Hey there, time traveller!
This article was published 4/10/2011 (1699 days ago), so information in it may no longer be current.
New leader, new and nasty approach to campaigning, same result.
Premier Greg Selinger secured the NDP’s fourth consecutive majority government, an achievement that puts them into rare company in this province’s electoral history.
Let’s be clear, this wasn’t just a win. It was a hands-down massacre of the Tories at the hand of the NDP machine. The Tories not only failed to gain any real ground in the Manitoba legislature, they appear to have lost all but two of the swing seats they had targeted. At this point, holding onto Brandon West and River East, solid Tory seats the NDP targeted in this campaign, is a victory but really only a moral victory.
How the NDP won is hard to say at this point. The sheer magnitude of this majority, in the face of a very real challenge from the Progressive Conservatives, seems almost improbable. After 12 years in power, there was growing concern that a fourth majority was one majority too far. However, the narrative of this election is about the Manitoba Progressive Conservatives losing an opportunity to shake loose the NDP’s hold on power.
The Tories will take some pleasure in the fact that they very nearly matched the NDP in popular vote. However, experienced politicos will tell you hoarding votes in a few ridings — the Tories won with huge pluralities in many of the 21 seats they captured Tuesday night — is no recipe for long-term electoral success.
The result was so crushing, it convinced Tory Leader Hugh McFadyen to fall on his sword by the time the speeches began. Even that seemed so unthinkable just a few months ago. The Tories were well-funded, really the first campaign in a decade where they were going to be able to compete dollar for dollar with the NDP. After 12 years in power, there was some reason to believe voters were tiring of the NDP song and dance. Provincial polls a year before the vote showed the Tories with a lead over the incumbents.
And finally, McFadyen had secured the services of some top-notch federal strategists to run his campaign, operatives that had shown a capacity to snatch safe seats away from other parties regardless of poll result or trend. These operatives bought up every billboard, every bus advertisement and every 30-second spot on live radio broadcasts of the leaders debates. The Tories were in it to win it this time around.
However, in the lead-up to the actual writ, something unusual happened. The favourable poll results turned unfavourable, and McFadyen suddenly ranked a distant second to Selinger in leader approval ratings. Considering how the worm had turned for McFadyen, it was hard to see where the Tory surge was going to come from. McFadyen needed a net gain of nine seats to form government. Late-campaign poll results showed his party slightly behind provincewide and profoundly behind in seat-rich Winnipeg. Despite that, Tory sources continued to say late into the campaign that based on a superior voter identification and get-out-the-vote strategy, they were solidly confident of winning 27 seats. That now seems like a triumph of hope over hard reality.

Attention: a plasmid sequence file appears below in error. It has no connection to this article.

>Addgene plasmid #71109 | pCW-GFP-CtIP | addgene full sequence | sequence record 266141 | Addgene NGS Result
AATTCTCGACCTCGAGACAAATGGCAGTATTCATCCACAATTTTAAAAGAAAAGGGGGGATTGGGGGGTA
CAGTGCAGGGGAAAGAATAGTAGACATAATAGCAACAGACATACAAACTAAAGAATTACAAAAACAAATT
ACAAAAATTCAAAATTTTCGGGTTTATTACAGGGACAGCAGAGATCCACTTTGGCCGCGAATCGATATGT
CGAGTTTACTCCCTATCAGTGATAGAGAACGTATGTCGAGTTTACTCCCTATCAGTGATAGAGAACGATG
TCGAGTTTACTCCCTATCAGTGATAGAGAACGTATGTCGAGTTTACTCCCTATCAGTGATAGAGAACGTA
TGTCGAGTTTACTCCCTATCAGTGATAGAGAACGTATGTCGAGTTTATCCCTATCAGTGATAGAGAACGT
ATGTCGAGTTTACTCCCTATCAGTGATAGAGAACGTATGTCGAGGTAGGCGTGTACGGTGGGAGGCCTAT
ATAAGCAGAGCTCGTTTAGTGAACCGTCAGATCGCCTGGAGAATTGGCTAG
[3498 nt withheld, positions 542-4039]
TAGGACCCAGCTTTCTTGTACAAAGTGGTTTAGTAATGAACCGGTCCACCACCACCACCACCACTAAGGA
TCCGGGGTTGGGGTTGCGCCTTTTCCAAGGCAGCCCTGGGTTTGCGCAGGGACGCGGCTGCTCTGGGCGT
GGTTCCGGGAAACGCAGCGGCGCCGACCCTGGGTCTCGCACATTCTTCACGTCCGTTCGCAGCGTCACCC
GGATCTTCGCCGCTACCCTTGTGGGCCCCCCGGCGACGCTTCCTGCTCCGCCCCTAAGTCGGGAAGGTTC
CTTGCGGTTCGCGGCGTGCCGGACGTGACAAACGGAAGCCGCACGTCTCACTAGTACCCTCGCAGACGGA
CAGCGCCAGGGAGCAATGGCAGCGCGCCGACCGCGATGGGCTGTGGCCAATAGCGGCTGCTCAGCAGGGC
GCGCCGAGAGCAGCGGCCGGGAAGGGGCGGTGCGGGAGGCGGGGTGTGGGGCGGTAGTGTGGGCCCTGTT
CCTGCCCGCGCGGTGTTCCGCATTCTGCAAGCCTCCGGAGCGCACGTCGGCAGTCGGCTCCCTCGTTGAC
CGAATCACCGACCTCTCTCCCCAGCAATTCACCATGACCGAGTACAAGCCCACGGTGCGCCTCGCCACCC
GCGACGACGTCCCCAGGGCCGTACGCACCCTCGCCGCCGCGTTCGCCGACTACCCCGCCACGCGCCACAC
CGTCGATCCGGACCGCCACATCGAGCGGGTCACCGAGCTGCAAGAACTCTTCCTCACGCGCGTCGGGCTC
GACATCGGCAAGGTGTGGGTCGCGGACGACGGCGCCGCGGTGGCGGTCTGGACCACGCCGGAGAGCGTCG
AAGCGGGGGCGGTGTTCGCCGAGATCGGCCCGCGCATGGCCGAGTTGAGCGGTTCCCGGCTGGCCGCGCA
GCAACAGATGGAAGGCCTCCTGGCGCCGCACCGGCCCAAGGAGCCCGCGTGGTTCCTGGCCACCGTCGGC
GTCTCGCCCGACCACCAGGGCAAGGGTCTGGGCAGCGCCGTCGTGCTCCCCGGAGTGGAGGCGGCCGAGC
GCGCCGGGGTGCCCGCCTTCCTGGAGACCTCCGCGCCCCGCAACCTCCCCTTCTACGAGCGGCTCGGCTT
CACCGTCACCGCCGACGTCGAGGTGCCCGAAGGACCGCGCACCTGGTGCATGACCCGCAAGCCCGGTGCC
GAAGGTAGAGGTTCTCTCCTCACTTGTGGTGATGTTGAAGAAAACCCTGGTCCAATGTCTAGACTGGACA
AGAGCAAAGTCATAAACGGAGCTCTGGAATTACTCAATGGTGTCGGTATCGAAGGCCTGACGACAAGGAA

There were hard feelings over this showing, and McFadyen decided he just couldn’t find a silver lining in this horribly dark cloud. In the final analysis, this was a campaign that failed to take advantage of the opening created by Doer’s departure and Selinger’s early struggles. McFadyen decided this was not enough to stay on.
As bad as things are for the Tories, they are just as rosy for the NDP. By winning his own majority, Selinger has officially stepped out of Gary Doer’s shadow. When he took over the leadership from the incredibly popular, charming Doer, few thought Selinger had the right stuff to win an election as the frontman. Notwithstanding the poor effort by the Tories, Selinger ran a masterful but underwhelming campaign that had a degree of negativity not seen from an incumbent premier in this province.
What lies ahead for the Manitoba legislature? Selinger returns triumphant to face a worsening and increasingly unpredictable economy. His saving grace in this first year may well be upheaval in Tory ranks, as the party’s opinion leaders search for a new leader. Having ditched Stuart Murray after 2003, McFadyen’s departure only serves to give the NDP a realistic shot at a fifth majority government.
Although the legislature will not appear much different than it did when the writ was dropped, this is a stunning result, proof that running and winning an election is an art form. And make no mistake, Manitobans have just witnessed a masterpiece.